Kim Noltemy Day was declared
by the mayor of Boston a year ago when Noltemy left that city’s fabled symphony to run the Dallas Symphony Orchestra.
Indeed Kim Noltemy Day might well have been trumpeted at the Meyerson Symphony Center when she arrived in January.
Brimming with ideas, steeped in 21 years of experience in live music, both classical and pop,
she promises to do for new conductor Fabio Luisi what Deborah Borda did for Esa-Pekka Salonen
and Gustavo Dudamel as CEO of the Los Angeles Philharmonic and, now, for departing Dallas maestro Jaap van Zweden in his new arena, the New York Philharmonic.
Before van Zweden even officially arrived, Borda had canceled a US tour, deciding instead to emphasize home base—“Phil the Hall” was the motto.
She also had called off a gut-wrenching renovation that would have torn the innards out of David Geffen Hall at a cost rapidly rising to $600 million,
or maybe $900 million, putting the players on the streets for two seasons at least, searching like vagabonds for a place to perform.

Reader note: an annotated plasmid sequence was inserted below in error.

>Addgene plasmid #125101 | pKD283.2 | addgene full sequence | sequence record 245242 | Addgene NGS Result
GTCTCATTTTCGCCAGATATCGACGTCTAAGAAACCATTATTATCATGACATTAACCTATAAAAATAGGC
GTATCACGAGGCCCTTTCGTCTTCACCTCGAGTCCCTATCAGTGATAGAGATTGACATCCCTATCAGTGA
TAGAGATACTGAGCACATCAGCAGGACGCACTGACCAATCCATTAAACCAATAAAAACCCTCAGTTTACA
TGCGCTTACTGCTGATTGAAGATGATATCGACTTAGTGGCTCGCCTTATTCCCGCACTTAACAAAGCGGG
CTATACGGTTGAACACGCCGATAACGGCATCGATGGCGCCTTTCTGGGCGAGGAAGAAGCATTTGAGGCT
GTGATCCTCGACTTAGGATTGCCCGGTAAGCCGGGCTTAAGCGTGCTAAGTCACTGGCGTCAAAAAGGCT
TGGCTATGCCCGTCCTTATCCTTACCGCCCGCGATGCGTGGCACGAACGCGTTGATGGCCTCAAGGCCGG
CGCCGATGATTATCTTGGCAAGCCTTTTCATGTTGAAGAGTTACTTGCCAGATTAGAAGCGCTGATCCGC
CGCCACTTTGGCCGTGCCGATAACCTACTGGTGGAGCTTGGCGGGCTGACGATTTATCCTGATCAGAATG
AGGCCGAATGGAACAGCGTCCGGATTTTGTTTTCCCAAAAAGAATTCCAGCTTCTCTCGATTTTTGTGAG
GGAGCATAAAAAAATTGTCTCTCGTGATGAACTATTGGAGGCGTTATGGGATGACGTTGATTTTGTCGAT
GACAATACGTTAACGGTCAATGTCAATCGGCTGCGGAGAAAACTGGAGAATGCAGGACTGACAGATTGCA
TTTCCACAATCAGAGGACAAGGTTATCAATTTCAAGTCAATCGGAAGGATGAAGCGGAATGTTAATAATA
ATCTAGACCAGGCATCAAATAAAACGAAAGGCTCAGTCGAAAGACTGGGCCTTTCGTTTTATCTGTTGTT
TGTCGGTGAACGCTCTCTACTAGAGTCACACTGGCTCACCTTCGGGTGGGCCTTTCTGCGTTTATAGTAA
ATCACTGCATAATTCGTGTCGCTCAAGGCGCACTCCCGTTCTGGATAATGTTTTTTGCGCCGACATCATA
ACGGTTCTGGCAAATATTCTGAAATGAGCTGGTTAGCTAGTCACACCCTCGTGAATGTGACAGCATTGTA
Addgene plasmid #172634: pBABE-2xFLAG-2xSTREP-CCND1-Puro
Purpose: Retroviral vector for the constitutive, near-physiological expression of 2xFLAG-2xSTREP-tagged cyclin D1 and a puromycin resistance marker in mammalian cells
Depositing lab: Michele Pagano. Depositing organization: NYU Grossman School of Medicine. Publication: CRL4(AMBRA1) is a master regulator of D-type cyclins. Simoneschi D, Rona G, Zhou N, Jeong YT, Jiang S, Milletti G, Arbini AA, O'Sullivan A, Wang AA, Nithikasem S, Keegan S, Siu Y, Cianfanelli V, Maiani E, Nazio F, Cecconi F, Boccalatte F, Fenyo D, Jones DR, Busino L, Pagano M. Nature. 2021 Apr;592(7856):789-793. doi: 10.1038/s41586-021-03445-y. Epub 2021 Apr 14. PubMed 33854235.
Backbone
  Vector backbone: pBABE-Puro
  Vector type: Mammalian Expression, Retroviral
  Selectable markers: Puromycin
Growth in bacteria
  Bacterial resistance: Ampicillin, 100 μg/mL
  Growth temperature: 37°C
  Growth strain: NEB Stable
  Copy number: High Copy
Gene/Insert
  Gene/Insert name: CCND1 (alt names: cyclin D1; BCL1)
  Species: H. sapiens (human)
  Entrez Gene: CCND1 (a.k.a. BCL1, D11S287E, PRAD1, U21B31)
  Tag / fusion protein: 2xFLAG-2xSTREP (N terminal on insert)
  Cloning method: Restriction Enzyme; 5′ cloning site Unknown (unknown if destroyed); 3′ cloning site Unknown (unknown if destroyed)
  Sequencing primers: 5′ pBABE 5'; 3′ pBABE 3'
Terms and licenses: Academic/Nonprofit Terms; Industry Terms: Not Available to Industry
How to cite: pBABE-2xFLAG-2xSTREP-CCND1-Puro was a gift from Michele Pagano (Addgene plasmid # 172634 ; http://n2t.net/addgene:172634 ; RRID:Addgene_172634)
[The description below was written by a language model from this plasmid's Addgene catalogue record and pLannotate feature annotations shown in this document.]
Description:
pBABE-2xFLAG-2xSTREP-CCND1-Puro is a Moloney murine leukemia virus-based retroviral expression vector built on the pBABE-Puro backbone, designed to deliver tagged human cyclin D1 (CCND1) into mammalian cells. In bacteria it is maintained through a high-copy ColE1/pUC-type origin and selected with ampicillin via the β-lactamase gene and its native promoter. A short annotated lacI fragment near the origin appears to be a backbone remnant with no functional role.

In her spare time, Borda quickly raised $50 million,
BRAVE NEW DAY a good-will gesture toward curing the orchestra’s chronic deficit.
Fabio Luisi, like van Zweden, is a conductor of the first rank, in line at one point to succeed James Levine as music director of the Metropolitan Opera.
Getting him to Dallas is a fantastic coup, and a lot of the credit must go to the taste and intelligence of Morton Meyerson, chair of the search committee.
There’s a good chance, however, that Kim Noltemy also figured in Luisi’s decision. No conductor, no matter how gifted, can do everything.
Without a strong president to raise money, negotiate contracts, weigh critical choices and indeed, fill the hall,
maestros are in danger of making music that never gets across the footlights to a wider world. Noltemy knows how to do all of that.
In a nation of too many lightweights who think they are heavyweights, BRAVE NEW DAY she is the real thing.